A religious conflict

On November 2, the Supreme Court of Canada ruled that a ski resort could be built in Jumbo Valley, on land sacred to the Ktunaxa Nation. The Ktunaxa Nation had opposed the ski resort near their community in southeastern British Columbia, arguing that it would affect a grizzly-bear habitat and drive away the Grizzly Bear Spirit essential to their faith, citing Section 2(a) of the Charter of Rights, which protects the rights of indigenous and non-indigenous people to hold and manifest beliefs. The Ktunaxa’s belief system makes it wrong to kill Grizzly Bears, and in part, this belief is acknowledged by The Committee on the Status of Endangered Wildlife in Canada (COSEWIC), which lists grizzly bears in British Columbia as a “Special Concern” (blue-listed) species due to characteristics that make it particularly sensitive to human activities or natural events. Beyond the blue-listing, however, and unfortunately for the Ktunaxa, the grizzlies, and all other species that will be impacted by this resort, Western civilization does not hold wildlife or life in general, in high esteem.

Perhaps, the Ktunaxa Nation was mistaken in using religious grounds as an argument to stop a ski resort that would surely drive out and ultimately kill Grizzly Bears. Perhaps they could have sought out clever lawyers who would ferret out some other law that would have the incidental added benefit of allowing living things to survive.

However, the Ktunaxa can be forgiven for their mistake, made quite literally, in good faith. If one was to ask a Ktunaxa, ‘What is it that you hold in highest esteem?’ the answer would be, at least in part, a reverence for nature, particularly Grizzly Bears and their spirits. Whereas, in Western Civilization, we never really ask ourselves that question, and some would be given pause by this question. Nonetheless, our daily endeavors, our careers, our laws, our political choices and our leisure activities all affirm the idea that the pursuit of money is our highest value…. Money is our God, and Capitalism is our religion.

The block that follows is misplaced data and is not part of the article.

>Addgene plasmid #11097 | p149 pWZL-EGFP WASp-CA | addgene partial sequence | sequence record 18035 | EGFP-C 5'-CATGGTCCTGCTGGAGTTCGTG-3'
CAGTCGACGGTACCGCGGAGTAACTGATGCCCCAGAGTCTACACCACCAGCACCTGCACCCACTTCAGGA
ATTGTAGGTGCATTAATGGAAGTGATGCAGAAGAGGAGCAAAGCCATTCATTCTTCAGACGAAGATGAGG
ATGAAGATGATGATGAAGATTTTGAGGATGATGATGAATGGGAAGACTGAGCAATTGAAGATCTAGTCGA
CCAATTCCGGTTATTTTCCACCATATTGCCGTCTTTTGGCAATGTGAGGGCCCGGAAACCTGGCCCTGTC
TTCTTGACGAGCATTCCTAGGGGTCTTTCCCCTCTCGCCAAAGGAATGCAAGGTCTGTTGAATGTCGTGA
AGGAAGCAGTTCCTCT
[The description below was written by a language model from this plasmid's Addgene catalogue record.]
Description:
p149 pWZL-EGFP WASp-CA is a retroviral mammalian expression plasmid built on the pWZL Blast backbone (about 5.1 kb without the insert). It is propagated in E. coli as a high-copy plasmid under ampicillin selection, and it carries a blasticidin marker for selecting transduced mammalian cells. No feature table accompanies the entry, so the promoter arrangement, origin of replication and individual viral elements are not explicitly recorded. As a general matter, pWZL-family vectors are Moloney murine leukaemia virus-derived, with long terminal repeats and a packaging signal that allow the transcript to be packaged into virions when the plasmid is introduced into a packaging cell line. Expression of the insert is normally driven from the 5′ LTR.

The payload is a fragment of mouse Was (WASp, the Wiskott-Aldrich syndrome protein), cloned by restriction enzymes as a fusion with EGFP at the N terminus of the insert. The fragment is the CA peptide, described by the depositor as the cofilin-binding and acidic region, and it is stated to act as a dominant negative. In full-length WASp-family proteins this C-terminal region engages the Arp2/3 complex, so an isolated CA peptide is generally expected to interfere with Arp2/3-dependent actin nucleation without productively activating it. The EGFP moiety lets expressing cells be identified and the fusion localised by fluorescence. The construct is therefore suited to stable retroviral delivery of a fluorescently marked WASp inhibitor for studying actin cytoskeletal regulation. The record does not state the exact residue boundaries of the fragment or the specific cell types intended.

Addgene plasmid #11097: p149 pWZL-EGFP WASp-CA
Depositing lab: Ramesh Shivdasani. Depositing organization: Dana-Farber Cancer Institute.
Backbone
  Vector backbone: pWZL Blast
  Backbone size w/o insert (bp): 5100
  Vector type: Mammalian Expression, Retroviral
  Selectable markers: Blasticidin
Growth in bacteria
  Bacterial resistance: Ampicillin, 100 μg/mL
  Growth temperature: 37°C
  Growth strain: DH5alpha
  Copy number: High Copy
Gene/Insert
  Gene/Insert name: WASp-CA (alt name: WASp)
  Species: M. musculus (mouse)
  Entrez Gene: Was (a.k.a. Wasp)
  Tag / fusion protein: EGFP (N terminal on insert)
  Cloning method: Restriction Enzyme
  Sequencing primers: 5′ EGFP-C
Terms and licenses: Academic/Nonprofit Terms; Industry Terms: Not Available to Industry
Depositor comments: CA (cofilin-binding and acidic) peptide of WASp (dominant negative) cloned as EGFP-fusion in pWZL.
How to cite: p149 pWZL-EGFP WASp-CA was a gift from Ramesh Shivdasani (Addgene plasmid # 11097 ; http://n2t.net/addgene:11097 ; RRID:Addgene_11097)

Thus it is that the Supreme Court of Canada’s recent judgment in the case of the Ktunaxa Nation against the Canadian government can be seen as a relgious conflict. And, as is the case elsewhere in the world, in this religous conflict, the dominant party’s religion triumphed. No surprises there.


4 thoughts on “A religious conflict”

  1. Thanks very much, Cym, for giving giving us your detailed description of the Ktunaxa Nation’s struggle to protect the Grizzly Bear in the land sacred to them. At this point, in the face of the very unfortunate Supreme Court decision, what can be done to prevent the ski resort? I’ll look into it to learn what the Ktunaxa are planning to do. Ket’s hope the “development” can still be stopped l.

    • Hi Shloime, Thanks for your comment. I know that Ecojustice lawyers have been working on this case, and I too have hope that development can still be stopped.

  2. We need to educate our Supreme Court judges about the land and spirituality.

    We need some diversity, especially Indigenous judges, in the Supreme Court.

    • Hi Kate, You are right about that! Proportional representation governments have been proven to promote more diverse political views (see page 6 of this report). B.C. might be the first province to adopt PR. Fingers crossed!